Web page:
By: Eric Abrutyn
Posted: November 30, 2011, from the December 2011 issue of GCI Magazine.


Frizzy hair can temporarily be controlled with the daily use of a good conditioner. It does not matter whether the conditioner is deposited from a 2-in-1 shampoo, a rinse-off conditioner or a leave-on conditioning product so long as a sufficient quantity is deposited to reduce the degree of friction on hair during wet and dry combing. Controlling the amount of deposited conditioner is difficult, as it can be hindered by consumer application techniques, degree of damage to hair, and so on; thus it is important for consumers to adjust the amount or type of conditioner they apply to their hair to meet their individual conditioning needs. One popular frizz control approach is to apply an anhydrous serum, or a water-and-silicone emulsion, that deposits a high molecular weight silicone gum. This approach fills the gaps where humidity can enter the cuticle to smooth it.

Although this approach is effective, excessive deposition can result, leaving a greasy, heavy feel on hair that could be perceived as “dirty.” Since siloxanes are water-insoluble, they are also difficult to remove, and can build up after continued applications.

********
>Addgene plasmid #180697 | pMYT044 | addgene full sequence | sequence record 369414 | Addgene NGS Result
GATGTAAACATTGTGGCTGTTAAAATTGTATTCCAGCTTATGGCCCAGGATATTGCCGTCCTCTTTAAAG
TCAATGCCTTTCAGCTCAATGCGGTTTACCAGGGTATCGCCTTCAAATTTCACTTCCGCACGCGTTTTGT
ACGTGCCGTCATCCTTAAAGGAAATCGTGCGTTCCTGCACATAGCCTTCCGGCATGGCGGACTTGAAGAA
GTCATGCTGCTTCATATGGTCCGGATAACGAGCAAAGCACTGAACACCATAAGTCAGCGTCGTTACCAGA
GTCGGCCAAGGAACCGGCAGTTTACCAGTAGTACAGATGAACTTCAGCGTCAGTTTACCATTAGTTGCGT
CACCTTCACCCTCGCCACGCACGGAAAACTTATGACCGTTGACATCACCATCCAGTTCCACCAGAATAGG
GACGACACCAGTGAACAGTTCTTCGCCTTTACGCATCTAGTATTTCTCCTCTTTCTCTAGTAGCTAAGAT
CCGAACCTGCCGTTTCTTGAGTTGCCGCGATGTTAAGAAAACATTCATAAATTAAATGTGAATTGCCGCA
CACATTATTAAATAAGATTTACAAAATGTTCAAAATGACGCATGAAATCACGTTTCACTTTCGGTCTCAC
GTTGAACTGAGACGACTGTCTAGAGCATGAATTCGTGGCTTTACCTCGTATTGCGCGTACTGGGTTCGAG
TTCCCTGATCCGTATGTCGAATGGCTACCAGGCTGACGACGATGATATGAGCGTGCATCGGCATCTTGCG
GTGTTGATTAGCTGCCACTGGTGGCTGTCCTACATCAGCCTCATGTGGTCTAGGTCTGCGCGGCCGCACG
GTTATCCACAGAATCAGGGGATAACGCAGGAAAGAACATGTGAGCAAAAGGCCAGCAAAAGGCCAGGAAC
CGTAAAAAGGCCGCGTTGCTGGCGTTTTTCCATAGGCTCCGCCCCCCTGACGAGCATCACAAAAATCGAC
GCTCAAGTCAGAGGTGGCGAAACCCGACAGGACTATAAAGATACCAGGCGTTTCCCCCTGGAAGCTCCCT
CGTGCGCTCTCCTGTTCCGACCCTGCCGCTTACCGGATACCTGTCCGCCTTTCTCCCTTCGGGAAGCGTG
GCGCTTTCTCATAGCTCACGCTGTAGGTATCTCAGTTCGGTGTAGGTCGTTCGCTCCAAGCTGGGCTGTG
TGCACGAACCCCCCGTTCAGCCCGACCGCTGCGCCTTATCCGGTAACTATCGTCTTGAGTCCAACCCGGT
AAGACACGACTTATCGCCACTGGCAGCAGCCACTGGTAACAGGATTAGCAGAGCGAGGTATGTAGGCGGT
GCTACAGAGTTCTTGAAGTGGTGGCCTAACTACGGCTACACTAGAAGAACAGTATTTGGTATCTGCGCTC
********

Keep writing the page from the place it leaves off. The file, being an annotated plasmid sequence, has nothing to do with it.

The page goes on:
Challenges & Trends

Defining the elements to make a product control hair frizz is difficult. For the most part, hair damage is not repaired because hair is dead when it leaves the scalp. Therefore, consumers can only control frizz by styling it and making it more manageable. The trend in frizz control products has been to create softer, less depositing products so the hair feels as natural as possible, as well as to incorporate anti-frizz control into product forms other than the traditional serum such as shampoos, conditioners and styling gels.

When creating a frizz control product, it is best to avoid ingredients that will leave the hair sticky or impart a “dirty” feeling coating that result in unnatural shine/gloss, or that incorporate hydroscopic components, e.g., glycerin. If hair feels dirty or greasy, consumers will wash it more frequently, which consumers associate with increased frizz—and the demand is for hair that is as natural looking as possible.